Federal Tax News for Business

Be on the lookout for tax season scams!

With the beginning of the tax season rolling up fast, the IRS urges businesses to guard against cyberattacks. Scam artists are ramping up efforts to steal private data. The information they seek includes credit card details, business identity and employee data, which they may use to file fraudulent tax returns.

One frequent method thieves use is a W-2 scam, aimed at getting company leaders to divulge sensitive data. Businesses should use tools to protect their data, such as those provided by the Federal Trade Commission found here. Businesses can also report potential identity theft by filing a Business Identity Theft Affidavit with the IRS here.

New Form 1099-K reporting delayed

The IRS has announced a delay in releasing the $600 Form 1099-K reporting threshold for third-party settlement organizations. Calendar year 2023 will now be considered a transition year and third parties (including payment apps and online marketplaces) won't be required to report transactions unless a taxpayer receives more than $20,000 and has more than 200 transactions in 2023. In addition to delaying the release of the new form until 2024, the IRS said it plans to boost the reporting threshold to $5,000. It decided on the delay after an outcry from taxpayers, tax advisors and payment processors complaining that releasing the new form in 2023 would lead to confusion and disruption.

New rules for employee participation in 401(k) plans

New IRS proposed reliance regulations clarify when employers must allow long-term, part-time (LTPT) employees to participate in their 401(k) plans. The SECURE and SECURE 2.0 Acts changed the length of service needed before LTPT workers can participate.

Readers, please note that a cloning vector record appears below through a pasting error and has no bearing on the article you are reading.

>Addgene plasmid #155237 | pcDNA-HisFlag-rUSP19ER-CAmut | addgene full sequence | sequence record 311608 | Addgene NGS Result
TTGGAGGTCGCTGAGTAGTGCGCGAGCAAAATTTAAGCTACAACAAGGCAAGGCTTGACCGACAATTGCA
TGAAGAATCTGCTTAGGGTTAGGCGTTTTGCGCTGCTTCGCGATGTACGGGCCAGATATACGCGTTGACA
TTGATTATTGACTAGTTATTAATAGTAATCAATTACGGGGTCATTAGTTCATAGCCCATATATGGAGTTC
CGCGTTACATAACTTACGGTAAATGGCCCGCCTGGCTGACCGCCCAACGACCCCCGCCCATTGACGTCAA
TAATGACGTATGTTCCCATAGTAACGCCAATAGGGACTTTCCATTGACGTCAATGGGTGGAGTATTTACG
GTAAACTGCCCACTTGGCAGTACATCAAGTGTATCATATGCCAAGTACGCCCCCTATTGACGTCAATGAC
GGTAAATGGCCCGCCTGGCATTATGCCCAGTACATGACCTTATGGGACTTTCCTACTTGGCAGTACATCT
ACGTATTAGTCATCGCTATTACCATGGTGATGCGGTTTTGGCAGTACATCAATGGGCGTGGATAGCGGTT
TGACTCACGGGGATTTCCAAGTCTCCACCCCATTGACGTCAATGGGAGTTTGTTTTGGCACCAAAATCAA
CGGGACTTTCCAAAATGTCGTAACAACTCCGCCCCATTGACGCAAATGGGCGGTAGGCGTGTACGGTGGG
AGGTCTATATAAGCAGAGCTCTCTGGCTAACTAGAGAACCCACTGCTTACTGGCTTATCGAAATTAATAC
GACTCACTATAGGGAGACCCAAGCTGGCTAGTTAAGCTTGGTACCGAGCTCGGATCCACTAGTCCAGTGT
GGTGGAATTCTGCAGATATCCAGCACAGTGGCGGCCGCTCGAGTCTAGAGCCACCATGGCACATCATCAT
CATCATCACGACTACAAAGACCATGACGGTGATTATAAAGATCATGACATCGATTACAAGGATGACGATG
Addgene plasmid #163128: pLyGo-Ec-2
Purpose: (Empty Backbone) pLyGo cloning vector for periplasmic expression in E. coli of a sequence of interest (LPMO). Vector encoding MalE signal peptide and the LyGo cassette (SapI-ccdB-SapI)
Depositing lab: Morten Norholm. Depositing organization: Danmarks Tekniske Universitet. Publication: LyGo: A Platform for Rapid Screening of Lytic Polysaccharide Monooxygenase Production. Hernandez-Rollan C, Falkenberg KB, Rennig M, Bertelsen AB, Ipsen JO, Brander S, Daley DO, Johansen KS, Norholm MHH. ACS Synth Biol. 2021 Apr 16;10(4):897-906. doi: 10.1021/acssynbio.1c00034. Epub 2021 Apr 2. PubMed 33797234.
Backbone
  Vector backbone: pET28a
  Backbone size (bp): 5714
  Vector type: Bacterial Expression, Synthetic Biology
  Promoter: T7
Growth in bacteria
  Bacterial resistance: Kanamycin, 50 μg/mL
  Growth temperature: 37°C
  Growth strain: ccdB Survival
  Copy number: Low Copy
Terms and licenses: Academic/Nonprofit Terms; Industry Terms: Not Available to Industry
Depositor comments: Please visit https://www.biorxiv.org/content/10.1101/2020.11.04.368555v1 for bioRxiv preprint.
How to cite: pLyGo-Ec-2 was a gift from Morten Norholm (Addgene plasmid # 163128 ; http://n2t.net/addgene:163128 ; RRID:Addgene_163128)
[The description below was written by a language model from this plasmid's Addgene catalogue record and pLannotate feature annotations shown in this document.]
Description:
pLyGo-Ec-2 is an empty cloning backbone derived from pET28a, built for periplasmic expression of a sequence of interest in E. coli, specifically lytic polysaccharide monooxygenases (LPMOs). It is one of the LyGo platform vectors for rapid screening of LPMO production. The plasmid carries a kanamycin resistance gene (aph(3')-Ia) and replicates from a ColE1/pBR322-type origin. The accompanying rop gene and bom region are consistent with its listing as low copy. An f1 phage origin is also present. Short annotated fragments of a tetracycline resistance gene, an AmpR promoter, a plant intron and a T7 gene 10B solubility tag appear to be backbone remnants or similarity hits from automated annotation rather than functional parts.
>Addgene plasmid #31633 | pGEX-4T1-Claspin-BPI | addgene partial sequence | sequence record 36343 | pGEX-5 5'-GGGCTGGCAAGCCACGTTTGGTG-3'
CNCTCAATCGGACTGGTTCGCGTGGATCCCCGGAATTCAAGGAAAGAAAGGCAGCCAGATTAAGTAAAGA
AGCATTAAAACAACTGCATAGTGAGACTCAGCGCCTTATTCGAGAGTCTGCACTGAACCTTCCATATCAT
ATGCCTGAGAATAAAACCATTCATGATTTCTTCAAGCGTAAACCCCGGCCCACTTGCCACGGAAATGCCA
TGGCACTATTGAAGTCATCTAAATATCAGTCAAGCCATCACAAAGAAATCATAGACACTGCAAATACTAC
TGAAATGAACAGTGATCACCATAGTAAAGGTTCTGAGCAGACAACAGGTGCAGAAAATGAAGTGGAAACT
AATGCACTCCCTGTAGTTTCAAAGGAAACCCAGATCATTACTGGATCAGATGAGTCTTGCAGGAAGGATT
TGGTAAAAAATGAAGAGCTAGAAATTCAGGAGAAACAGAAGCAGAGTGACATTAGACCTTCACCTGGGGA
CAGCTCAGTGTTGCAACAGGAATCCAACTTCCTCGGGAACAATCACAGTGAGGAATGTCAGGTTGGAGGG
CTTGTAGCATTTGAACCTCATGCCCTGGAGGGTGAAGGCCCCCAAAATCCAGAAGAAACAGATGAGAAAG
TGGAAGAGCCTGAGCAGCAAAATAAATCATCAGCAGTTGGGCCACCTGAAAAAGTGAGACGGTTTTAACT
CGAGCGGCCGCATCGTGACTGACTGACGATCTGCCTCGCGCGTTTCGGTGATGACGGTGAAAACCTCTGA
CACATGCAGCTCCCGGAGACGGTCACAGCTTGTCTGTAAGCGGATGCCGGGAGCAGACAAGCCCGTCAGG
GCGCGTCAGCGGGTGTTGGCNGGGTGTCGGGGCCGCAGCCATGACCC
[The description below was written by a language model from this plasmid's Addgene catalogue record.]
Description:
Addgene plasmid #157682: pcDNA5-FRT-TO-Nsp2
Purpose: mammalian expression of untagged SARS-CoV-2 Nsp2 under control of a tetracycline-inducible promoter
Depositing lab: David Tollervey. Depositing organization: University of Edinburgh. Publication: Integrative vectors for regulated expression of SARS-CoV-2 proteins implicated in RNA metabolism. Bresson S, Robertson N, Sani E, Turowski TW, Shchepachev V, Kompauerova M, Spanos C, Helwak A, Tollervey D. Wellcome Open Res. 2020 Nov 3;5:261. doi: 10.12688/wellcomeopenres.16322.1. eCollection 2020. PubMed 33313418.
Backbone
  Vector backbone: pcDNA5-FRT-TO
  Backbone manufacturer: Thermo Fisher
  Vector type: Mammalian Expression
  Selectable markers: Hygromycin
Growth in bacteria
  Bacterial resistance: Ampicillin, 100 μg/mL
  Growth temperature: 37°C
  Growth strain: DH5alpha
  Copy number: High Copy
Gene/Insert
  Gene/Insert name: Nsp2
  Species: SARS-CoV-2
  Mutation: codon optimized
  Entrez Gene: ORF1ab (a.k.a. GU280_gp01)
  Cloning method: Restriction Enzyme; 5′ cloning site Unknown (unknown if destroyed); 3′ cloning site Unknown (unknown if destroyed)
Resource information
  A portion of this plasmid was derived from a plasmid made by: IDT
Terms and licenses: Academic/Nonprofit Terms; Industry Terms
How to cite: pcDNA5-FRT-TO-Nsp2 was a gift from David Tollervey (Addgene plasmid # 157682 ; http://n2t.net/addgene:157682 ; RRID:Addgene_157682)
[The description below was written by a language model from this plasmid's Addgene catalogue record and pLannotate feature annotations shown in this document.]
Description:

Starting in 2025, they become eligible to contribute to their employer's retirement plans after working 500 hours during two consecutive 12-month periods. The proposed regs confirm that employers don't have to make contributions for these employees. But if they do, and contributions are subject to a vesting schedule, LTPT workers must receive one year of service credit for every 12-month period during which they worked at least 500 hours.

Don't fail to report cash transactions

Businesses must report transactions of $10,000 in cash or cash equivalents to the IRS using Form 8300. The purpose is to combat tax evasion, money laundering and more. A business that deliberately arranges transactions to bypass this threshold may be charged with illegally avoiding bank reporting requirements, also called "structuring." In one case, a businesswoman used an elaborate tracking system involving multiple business and personal bank accounts to escape IRS scrutiny. The U.S. Tax Court found her guilty of structuring, resulting in a tax loss of $472,167. In Jan. 2024, she faces sentencing of possible jail time and monetary penalties. For more details click here.

Controversy surrounds Employee Retention Credit

It's no secret that the IRS is aggressively seeking to disallow dubious claims for the Employee Retention Credit (ERC). That's why back in Sept. the acceptance of new claims was halted, at least through the end of 2023. Since then, IRS Commissioner Danny Werfel said the agency is continuing to develop processes to help taxpayers that may have fallen for deceptive marketing that led them to improperly receive ERTCs.

Specifically, the IRS is working out how taxpayers that improperly received ERTCs can come forward preemptively before the IRS takes collection action against them. Also, Werfel stated the IRS is developing "settlement terms for paying back [ERTCs] in a way we hope works out for those companies economically."

In early December, the IRS announced it would soon send out more than 20,000 letters to taxpayers whose claims have been disallowed. Key reasons for disallowance include that the business didn't exist or didn't have paid employees during the relevant time period. Taxpayers still have until at least the end of 2023 "to avoid future action" by voluntarily withdrawing a pending ERC claim, the IRS noted. Those who have received improper payments but haven't cashed the checks can simply return them. Click here to learn more.